After having a forgettable year in 2020, the Energy sector has outperformed all 11 U.S. business sectors this year. The Energy Select Sector SPDR ETF (NYSEARCA: XLE) is up 41% year to date, compared to the S&P 500’s 11 percent rise. Oil prices have appeared to have stabilized in the upper $60s, with WTI finding support around $63 per barrel and Brent around $65 per barrel.

The revival can be attributed to a solid Covid-19 vaccine rollout and the steady recovery of the global economy, with many nations, including the United States and most of Europe, reopening their economies. But even more critical is OPEC’s continued supply restraint, with the group sticking to earlier plans to gradually increase output at its most recent meeting.

OPEC+ has reduced production by about 8 million barrels per day (BPD) but has now agreed to reintroduce 2.1 million BPD from May to July, easing the cuts to 5.8 million BPD. Experts are now warning that OPEC+, which accounts for more than a third of global demand, may be thwarted by a major competitor: U.S. shale.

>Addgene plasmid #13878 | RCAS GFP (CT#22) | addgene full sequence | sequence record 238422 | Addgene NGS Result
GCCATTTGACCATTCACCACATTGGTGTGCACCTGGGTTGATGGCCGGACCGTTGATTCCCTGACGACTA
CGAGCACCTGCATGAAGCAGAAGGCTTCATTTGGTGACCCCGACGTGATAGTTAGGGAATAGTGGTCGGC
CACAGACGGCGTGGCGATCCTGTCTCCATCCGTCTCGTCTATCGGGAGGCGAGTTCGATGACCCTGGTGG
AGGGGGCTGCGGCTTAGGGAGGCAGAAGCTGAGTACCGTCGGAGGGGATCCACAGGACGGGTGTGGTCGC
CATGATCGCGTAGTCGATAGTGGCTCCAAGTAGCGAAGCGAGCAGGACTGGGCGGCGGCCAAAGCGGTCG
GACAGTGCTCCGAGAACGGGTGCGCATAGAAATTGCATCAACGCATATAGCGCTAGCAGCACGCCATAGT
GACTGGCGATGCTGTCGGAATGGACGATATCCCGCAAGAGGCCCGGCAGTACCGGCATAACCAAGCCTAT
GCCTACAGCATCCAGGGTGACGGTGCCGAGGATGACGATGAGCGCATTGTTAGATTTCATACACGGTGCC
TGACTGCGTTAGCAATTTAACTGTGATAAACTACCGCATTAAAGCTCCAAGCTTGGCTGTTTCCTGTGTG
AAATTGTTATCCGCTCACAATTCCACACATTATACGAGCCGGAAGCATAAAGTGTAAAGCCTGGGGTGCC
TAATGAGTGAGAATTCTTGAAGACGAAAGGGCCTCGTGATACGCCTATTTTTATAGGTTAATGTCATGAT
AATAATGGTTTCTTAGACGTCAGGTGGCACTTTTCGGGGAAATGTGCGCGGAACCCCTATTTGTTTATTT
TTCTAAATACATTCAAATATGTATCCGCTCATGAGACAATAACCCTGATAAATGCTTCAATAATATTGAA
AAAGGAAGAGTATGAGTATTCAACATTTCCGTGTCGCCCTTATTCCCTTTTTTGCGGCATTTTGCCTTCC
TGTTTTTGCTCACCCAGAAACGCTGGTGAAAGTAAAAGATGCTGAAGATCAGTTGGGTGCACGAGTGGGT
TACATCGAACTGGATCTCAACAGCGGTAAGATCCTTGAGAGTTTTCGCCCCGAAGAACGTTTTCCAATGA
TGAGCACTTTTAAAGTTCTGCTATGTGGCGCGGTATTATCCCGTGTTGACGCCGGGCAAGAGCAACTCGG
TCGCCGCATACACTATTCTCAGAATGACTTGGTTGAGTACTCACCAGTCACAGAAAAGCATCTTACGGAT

According to the authoritative Oxford Institute for Energy Studies, rising oil prices could make a substantial return of U.S. shale to the market in 2022, potentially disrupting the delicate rebalancing of the global oil market.

The institute sets out several possibilities, some of which may result in an oil surplus. OPEC+ recently stated that it expects global oil demand to rise by 6 million barrels per day in the second half of the year. It predicted that stocks would be around 70 million barrels below average for the entire year of 2021, up from its previous estimate of 20 million barrels below average.